Creative Writing Editing Tips

10 Ways to Improve Your Writing
Catherine Reid


1) Know your audience.  How familiar might they be with your subject? What needs to be explained?

2) Engage with specifics (see sample introductions).  Anecdotes charm us; they hook us through our desire to know more.

3) Withhold with care, as pacing is key to maintaining interest.  (Tell too much too soon and the reader’s curiosity is sated, the book or article put down.)

4) Keep thesis/main idea in mind as you write; periodically ask yourself, What is this about?  What do I want the reader to know?

5) Avoid the passive voice (except for specific writings in the sciences). In the active voice, the subject acts. He threw the ball. In the passive voice, the apparent subject of the verb undergoes rather than performs the action.  The ball was thrown by the student.

6) Limit your use of the verb “to be,” the most overworked verb of the English language. (This is often the best remedy for repairing passive voice).  Test your reliance on it by circling all its forms on a page of your prose.      

7) Remember the beauty of simplicity.  Great power resides in all those one- and two-syllable Anglo-Saxon words.  (A popular exercise: Write a paragraph using only one-syllable words.  Begin with: “The first time I”; “From the top of the hill”; “On the night of the full moon”; “It was then I knew,” etc.)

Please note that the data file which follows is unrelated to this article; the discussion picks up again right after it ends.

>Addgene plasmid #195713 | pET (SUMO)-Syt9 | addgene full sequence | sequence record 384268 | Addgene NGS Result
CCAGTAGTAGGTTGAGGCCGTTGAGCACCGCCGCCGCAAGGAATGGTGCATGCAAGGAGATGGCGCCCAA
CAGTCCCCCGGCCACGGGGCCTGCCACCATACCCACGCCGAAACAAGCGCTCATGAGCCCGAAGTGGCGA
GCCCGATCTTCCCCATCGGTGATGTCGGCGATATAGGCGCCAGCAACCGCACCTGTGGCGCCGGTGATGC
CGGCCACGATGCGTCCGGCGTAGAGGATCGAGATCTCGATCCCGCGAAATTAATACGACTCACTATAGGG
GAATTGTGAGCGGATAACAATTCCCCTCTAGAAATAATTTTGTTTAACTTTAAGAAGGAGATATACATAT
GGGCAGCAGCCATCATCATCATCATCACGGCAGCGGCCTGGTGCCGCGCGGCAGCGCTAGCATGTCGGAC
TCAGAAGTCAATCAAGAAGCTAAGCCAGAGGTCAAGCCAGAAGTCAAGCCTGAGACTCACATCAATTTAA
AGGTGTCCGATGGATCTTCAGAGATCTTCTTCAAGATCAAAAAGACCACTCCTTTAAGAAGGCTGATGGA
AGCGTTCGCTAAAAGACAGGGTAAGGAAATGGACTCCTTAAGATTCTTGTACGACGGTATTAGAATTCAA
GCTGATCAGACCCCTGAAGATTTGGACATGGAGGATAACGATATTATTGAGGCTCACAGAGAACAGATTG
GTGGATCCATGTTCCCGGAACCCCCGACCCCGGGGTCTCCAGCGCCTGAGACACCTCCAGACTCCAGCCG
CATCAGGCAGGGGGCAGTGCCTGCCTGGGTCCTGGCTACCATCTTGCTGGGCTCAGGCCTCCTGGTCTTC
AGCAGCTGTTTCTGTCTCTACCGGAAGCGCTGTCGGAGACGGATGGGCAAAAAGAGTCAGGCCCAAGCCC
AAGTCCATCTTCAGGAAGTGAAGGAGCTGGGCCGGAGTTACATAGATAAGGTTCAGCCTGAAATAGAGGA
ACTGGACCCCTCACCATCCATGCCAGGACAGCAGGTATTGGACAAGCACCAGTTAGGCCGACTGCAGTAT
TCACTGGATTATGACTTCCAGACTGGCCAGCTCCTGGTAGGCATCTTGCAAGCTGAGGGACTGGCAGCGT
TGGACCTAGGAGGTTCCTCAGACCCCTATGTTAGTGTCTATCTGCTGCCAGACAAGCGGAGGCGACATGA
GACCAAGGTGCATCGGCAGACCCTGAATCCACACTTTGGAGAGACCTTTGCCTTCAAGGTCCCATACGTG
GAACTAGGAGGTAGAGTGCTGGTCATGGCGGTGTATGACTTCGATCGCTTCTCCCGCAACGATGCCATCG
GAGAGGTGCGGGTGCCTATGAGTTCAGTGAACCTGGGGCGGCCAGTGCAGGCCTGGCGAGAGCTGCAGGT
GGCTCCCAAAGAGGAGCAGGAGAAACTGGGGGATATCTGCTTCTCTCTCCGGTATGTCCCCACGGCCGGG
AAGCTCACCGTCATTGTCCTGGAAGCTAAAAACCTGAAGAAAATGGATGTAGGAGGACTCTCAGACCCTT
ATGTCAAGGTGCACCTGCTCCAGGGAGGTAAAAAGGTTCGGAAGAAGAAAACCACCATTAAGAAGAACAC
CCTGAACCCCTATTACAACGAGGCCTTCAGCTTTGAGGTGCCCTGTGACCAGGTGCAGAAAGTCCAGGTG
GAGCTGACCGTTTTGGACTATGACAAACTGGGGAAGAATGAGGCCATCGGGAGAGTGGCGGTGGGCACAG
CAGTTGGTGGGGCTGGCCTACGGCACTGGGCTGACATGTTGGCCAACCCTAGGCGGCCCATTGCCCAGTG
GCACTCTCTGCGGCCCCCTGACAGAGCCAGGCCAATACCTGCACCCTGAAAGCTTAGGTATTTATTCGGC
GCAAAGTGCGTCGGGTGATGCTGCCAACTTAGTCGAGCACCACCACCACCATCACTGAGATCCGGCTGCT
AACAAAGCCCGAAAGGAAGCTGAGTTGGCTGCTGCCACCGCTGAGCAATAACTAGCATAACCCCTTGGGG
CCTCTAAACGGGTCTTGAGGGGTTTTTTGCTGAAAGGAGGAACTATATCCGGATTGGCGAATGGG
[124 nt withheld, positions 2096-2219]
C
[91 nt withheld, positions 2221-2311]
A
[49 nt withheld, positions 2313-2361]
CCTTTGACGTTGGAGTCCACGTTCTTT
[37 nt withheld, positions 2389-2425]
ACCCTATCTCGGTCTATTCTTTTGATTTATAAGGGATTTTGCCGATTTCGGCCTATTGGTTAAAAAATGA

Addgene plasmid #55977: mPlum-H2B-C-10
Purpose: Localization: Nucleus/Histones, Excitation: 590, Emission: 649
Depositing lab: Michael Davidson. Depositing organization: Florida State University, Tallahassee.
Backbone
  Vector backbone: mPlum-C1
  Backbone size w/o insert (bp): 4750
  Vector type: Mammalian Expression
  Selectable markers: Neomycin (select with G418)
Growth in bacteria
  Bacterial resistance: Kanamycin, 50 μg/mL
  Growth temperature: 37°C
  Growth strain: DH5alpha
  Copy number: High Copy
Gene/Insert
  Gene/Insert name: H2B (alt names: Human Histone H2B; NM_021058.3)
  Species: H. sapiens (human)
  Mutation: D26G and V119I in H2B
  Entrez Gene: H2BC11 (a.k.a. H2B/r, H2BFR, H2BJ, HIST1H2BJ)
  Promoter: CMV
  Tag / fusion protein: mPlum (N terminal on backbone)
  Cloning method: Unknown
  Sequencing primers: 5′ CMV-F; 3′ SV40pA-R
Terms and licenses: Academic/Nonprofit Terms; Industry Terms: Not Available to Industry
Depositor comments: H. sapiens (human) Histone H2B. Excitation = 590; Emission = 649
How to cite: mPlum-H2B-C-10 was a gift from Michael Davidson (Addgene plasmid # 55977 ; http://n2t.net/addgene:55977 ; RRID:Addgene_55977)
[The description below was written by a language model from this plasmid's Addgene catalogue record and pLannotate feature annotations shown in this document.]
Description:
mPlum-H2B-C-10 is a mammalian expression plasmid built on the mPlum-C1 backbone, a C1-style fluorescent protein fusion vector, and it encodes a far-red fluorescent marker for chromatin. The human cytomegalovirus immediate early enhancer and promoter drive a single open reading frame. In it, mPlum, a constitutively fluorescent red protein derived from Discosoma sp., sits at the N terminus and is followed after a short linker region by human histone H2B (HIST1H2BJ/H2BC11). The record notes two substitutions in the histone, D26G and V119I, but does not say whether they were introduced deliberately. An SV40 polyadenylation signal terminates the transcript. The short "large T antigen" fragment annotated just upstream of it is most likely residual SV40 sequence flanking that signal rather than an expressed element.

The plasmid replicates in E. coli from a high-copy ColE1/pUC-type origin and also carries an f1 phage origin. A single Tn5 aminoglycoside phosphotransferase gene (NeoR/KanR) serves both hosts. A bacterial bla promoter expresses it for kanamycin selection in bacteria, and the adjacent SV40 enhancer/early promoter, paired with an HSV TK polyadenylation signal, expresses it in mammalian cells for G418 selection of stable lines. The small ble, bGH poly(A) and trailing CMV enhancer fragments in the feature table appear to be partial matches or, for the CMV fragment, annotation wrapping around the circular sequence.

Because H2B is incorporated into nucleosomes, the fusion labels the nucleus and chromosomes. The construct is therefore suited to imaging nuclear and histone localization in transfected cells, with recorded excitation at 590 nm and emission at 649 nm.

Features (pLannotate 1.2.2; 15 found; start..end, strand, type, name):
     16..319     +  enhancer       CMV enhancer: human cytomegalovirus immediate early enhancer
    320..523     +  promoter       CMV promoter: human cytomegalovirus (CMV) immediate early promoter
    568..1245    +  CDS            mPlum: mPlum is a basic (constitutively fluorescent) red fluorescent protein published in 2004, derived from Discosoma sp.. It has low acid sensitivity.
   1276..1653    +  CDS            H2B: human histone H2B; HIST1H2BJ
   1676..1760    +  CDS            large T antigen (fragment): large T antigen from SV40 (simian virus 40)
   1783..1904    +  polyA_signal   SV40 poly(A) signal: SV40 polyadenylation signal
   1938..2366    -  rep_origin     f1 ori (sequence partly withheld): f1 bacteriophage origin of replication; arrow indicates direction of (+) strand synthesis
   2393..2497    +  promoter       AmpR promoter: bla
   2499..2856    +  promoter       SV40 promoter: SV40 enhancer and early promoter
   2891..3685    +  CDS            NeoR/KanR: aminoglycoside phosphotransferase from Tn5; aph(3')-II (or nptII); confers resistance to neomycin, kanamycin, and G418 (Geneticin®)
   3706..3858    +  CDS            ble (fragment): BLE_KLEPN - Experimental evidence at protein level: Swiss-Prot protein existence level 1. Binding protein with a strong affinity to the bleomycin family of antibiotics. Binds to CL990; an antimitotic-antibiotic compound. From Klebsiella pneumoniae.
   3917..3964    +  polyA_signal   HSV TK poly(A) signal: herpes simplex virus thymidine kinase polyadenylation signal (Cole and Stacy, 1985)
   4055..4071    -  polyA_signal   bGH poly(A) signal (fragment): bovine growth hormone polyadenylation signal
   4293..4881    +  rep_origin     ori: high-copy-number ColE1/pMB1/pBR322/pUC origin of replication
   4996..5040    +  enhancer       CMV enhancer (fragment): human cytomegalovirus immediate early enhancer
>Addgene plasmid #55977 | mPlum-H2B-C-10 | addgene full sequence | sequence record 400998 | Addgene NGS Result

8)  Vary strength structure and length.  We all know the English language formula (SVO—subject-verb-object); your challenge is to mix it up.   You’ll also keep a reader alert if, after a handful of complex sentences, you insert a short one.

9) Limit adverbs (all those –ly words that modify verbs); they tend to be the frosting on the cake.  A well-chosen verb rarely needs its meaning ratcheted higher.  Compare “she walked slowly” to “she plodded”; “she meandered”; “she ambled”; “she trudged.” 

10) Find another writer and swap manuscripts, or ask someone you trust to read your work and give feedback.  We often forget critical information when living inside our brains, attempting to transfer ideas to the page.  A good reader will identify the holes, the areas that don’t yet make sense, and any speedbumps caused by odd syntax in your sentences.